How to go skiing as a family

14th January 2014, by Ben Moore

Ben Moore, co-founder of family site, skiing with one of his sons

Ben Moore, co-founder of family site, skiing with one of his sons

There are plenty of benefits to family skiing adventures - but just how easy is it to go skiing as a family? And when can you start hitting the slopes en famille? Ben Moore is a dad of two and co-founder of the family ski website

Every parent will know their child best, but as a guide it is probably not worth starting your child until they are five years old. In my experience at this age they have stamina to cope with being on the mountain, can handle getting to and from resort (whether you fly or self-drive) and can adapt and settle in the learning environment of ski school more easily.

Flying may sound the obvious answer, particularly if you go for a tour operator package deal. Going on a plane is a great experience for young children, but not all young flyers take to travelling easyJet easily. Airport queues and ears popping can make the start of your holiday stressful. Be prepared with water, snacks and a surprise toy or magazine to distract and delight onboard. And think carefully about where you land and how long the coach transfer is into resort.
Alternatively go for the self-drive option. It can be cost-effective taking the peage to the Alps, especially for families who already have a lot of their own ski gear. If you are self-catering then driving is a great option as you can take some essentials with you to avoid the high mountain supermarket prices. Driving to the mountains can also be an integral part of the family experience. You will be looking at nine hours at least from Calais, so why not break the journey up with an overnight hotel stay.

This comes down to personal choice. Booking a package ski deal at a catered chalet takes the hassle out of the whole experience. But you can lose a degree of control. Meal times will be set and these might not fit perfectly with your child’s routine at home. Fussy eaters may also suffer.
Booking your own self-catering accommodation however gives you more freedom and flexibility. You are in charge and meal time and bed time routines can remain the same as at home. Skiing is a physical activity for young children to adapt to and there is a lot to be said for having a bedtime routine that ensures they get sufficient rest.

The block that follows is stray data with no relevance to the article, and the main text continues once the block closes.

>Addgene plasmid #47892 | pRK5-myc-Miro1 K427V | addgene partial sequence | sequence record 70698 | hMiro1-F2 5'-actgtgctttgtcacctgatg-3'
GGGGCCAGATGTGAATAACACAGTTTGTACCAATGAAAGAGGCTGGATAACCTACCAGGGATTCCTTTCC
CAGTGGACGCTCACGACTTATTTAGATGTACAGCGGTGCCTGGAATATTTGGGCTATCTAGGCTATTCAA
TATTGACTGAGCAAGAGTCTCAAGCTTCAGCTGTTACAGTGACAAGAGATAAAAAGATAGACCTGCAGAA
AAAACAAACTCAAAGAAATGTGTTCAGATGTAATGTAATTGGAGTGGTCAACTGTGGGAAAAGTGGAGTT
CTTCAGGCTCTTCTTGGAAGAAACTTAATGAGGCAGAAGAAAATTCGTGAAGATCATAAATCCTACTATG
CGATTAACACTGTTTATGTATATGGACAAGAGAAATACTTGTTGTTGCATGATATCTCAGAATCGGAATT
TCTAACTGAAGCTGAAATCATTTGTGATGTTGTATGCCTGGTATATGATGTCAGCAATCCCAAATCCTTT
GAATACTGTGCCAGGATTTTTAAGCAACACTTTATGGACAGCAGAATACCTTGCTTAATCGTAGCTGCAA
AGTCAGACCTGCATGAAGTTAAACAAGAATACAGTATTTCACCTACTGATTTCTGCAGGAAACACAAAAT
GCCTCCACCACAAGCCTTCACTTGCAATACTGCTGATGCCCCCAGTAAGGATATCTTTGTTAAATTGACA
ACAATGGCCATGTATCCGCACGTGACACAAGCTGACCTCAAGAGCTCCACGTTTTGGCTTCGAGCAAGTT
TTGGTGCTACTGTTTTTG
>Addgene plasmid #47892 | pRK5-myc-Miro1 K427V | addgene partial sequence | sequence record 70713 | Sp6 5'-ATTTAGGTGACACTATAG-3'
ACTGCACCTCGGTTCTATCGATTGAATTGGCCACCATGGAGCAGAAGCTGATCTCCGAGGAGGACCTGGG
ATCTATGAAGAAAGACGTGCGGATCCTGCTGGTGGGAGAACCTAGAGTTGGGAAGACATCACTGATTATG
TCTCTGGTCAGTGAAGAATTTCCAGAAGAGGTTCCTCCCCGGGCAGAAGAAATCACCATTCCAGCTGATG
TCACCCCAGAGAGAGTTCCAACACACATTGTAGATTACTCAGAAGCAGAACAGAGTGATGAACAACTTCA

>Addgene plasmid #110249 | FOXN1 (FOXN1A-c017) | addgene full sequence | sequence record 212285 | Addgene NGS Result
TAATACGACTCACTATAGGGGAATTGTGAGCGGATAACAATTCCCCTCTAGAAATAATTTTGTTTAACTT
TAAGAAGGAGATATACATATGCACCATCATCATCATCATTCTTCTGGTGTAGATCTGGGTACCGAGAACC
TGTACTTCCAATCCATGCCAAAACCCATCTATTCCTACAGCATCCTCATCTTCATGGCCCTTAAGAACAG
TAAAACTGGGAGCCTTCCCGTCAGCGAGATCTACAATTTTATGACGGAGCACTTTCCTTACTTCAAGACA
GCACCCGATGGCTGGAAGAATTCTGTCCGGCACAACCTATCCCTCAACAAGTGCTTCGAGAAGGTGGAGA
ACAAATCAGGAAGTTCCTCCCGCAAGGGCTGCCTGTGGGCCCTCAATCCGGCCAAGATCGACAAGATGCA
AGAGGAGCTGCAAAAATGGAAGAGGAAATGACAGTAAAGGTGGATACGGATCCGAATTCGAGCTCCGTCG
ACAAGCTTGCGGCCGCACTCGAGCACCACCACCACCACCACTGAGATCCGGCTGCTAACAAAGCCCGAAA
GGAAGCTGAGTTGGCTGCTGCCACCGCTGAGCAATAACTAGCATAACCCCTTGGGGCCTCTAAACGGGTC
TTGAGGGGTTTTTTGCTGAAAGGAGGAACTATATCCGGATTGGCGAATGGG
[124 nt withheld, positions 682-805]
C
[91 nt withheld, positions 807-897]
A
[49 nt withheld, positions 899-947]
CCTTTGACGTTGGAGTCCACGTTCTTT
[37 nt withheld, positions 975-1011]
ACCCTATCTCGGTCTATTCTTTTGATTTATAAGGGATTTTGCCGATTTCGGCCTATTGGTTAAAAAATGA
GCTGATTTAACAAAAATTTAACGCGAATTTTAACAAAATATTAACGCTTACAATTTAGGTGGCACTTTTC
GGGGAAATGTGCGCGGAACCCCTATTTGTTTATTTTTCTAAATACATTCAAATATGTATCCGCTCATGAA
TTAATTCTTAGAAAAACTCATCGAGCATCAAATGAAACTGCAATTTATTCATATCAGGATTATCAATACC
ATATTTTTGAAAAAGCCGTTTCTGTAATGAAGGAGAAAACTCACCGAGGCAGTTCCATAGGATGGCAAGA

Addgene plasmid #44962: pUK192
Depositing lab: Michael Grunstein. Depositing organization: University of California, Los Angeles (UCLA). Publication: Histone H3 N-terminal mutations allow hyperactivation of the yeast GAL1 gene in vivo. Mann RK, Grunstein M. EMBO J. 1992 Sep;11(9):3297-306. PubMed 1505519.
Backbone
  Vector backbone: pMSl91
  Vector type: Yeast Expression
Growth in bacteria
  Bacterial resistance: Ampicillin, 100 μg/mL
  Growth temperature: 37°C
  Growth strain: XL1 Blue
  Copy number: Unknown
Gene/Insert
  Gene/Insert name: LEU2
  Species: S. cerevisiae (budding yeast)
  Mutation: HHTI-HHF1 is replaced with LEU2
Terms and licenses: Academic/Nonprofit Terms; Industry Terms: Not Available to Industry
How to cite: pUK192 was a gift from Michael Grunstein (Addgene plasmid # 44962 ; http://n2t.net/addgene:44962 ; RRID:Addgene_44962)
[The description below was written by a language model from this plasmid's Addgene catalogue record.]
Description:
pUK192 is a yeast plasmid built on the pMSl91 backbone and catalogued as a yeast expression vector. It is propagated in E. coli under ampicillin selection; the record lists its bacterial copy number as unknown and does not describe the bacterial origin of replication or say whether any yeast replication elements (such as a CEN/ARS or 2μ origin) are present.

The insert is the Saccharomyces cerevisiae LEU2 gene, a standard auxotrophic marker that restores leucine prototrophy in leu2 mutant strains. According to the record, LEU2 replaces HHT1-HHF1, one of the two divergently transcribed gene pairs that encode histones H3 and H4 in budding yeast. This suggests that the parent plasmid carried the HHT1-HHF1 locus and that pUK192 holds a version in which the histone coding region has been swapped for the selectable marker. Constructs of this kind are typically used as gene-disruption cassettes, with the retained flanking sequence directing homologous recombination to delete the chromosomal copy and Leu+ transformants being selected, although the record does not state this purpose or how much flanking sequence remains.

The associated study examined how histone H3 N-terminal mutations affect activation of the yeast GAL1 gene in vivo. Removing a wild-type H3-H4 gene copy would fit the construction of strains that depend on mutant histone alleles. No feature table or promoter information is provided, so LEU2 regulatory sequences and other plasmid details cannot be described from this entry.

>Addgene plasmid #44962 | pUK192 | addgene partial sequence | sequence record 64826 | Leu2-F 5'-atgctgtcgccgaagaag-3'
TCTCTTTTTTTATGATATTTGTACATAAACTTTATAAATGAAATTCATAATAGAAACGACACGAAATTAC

Take a trip to one of the UK’s indoor snow centres. Getting your children used to the equipment they will be using in the mountains in advance ensures less stress on the slopes. Getting ski boots on and clicking them into skis can prove a challenge for many young, first-time skiers. So why not practice it before you go.

You may be fanatical ski fans, but you have no idea if your son or daughter is going to take to skiing in the same way. So it is more sensible to see if you can borrow ski clothing from friends, or seek out some cheap deals. Aldi has launched a ski clothing range at family-friendly prices, while Sports Direct has increased its ski offering this winter (they have some particularly good value thermal tops and leggings). But it is worth spending a bit of money on a good helmet and pair of gloves. You want their head well protected and being up a mountain with a child with cold or wet hands is no fun at all.

Initially avoid the mega, linked resorts as you’ll never ski everything they have to offer with young children and you will end up paying for lift passes you will never need. Find somewhere compact, with a resort centre that you can stroll around easily and one that has accommodation close to the slopes and lifts. Such as:
Les Gets, France - compact town, tree-lined pistes, Indian Village children’s zone, close to Geneva airport, lots of English spoken.
Flaine, France - not the prettiest but good range of accommodation close to slopes, excellent snow coverage, also close to Geneva.
Obergurgl, Austria – traditional-Tyrolean ski resort, easy slopes ideal for children, high altitude so snowsure through to late Easter holidays.

However good a skier you are (or you think you are) don’t try and teach your children to ski. Trust the professionals and get them booked into ski school. The next question you’ll ask yourself is local instructors or an English ski school based in resort? Once again you will know your child best, however bear this in mind - a family skiing holiday should be a cultural experience as much as it is a physical activity. I am a big supporter of local ski schools for this very reason. I have two boys, they have both completed their gold badges with the French ski school ESF. They have gone into morning ski school with ESF since the age of five and they and their skiing have flourished. Being exposed to a teacher with a funny accent, as they put it, has been a very positive learning experience.
The other benefit of ski school is that while your children are having fun with other children, you can indulge in a few hours adult skiing. Then when you are back together you can encourage your children to show what they’ve been doing in their class - most children love showing off their new skills to mum and dad.